Tasting History, Arizona’s Ancient Grains!

Tasting History, Arizona’s Ancient Grains!

Ancient Grains that originated in the Fertile Crescent are grown and processed by Arizona farm families. Farm Bureau members, Janna Anderson and Steve Sossaman are two farm families especially familiar with growing ancient grains.

The Sossaman family receiving the Heritage Award from former Maricopa County Farm Bureau President Jim Boyle.

Janna Anderson in one of her Baart Wheat fields

A fourth-generation farmer and owner of Sossaman Farms in Queen Creek, Arizona, Sossaman explains that central Arizona is host to prime farming conditions for some of our special grains. Sossaman and some of our other long-time farmers like to point out that it’s one of the few areas in the county where you can farm every day of the year.    

Sossaman prefers to call them heritage grains, but whether heritage or ancient, these grains have a history, and often a special one. Farro, or Jesus Wheat, for example, is thought to be a 2,000-year-old grain!

Arizona’s warm climate and soil provide perfect terroir for ancient grains. Plus, the deep roots of ancient grains allow farmers to pull nutrients and long forgotten flavors from the soil!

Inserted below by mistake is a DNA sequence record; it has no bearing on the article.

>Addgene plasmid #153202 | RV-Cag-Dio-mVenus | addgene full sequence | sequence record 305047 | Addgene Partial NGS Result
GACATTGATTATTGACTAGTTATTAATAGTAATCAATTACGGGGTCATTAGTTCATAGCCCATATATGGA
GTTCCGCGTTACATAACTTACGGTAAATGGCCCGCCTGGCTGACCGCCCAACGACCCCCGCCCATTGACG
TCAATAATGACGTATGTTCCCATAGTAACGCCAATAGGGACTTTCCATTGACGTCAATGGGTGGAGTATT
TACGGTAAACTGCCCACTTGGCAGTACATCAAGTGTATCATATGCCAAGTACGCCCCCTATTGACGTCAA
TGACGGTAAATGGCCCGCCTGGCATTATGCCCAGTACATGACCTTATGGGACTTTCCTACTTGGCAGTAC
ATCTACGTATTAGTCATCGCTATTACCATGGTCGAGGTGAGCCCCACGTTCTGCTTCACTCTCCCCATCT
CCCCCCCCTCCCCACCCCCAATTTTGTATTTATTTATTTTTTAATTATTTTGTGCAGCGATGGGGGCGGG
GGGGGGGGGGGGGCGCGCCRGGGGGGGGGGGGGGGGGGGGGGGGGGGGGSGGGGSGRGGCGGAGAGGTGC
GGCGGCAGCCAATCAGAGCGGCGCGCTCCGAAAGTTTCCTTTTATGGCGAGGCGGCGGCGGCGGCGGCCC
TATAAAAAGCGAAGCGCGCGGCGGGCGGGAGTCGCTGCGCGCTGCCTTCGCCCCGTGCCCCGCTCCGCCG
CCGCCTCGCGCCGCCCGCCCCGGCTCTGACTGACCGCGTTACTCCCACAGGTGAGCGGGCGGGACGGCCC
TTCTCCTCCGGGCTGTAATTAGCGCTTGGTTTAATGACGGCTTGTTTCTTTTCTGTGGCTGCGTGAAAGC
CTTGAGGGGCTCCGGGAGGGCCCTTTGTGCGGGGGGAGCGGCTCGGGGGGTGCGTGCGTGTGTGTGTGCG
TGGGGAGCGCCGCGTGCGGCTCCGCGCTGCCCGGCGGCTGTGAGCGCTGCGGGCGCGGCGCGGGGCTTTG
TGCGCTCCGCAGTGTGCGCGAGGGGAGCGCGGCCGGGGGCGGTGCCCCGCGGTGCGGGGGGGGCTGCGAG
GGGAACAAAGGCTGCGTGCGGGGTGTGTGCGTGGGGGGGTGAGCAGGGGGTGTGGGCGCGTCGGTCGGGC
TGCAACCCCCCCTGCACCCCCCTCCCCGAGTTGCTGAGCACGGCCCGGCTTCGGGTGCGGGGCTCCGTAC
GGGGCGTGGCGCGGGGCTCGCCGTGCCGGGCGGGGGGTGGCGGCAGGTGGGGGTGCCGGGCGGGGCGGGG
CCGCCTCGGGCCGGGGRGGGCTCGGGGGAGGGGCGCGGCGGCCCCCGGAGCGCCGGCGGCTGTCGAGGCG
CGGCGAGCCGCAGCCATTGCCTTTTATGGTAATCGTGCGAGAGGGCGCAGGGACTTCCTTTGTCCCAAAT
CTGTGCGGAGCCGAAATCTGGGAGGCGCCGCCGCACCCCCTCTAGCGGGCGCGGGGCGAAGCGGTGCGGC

Janna Anderson of Pinnacle Farms started with a tiny little plot behind the Scottsdale Community College in 2000. She had been to the farmer's markets and saw that there was a large demand for growers on a small scale even before the locally-grown movement became trendy. Anderson decided to follow her heart and applied herself to filling this niche market for many years until she realized she had finally grown so much that she needed to look elsewhere to move her product and take full advantage of the ground she leased.  

Anderson then ventured out into the grain market and with a leap of faith grew an heirloom variety of wheat that hadn't been popular until recently. The last few years, she’s enjoyed fulfilling a market for ancient grains and will continue to grow heritage varieties as the market evolves. 

As a first-generation farmer, Anderson keeps her eyes and ears open. “I have changed and adapted to the needs of my market base for years,” she explains. “I have always been willing to try new growing techniques and listen to how farmers of old do it too. As my farm grows, I am still a very small farm in terms of the typical farmer, but 46 acres requires a different type of technique than a farm of 5 or 5,000 acres will.”

Sossaman and Anderson have a passion for farming and are excited about the new wave of interest in ancient grains.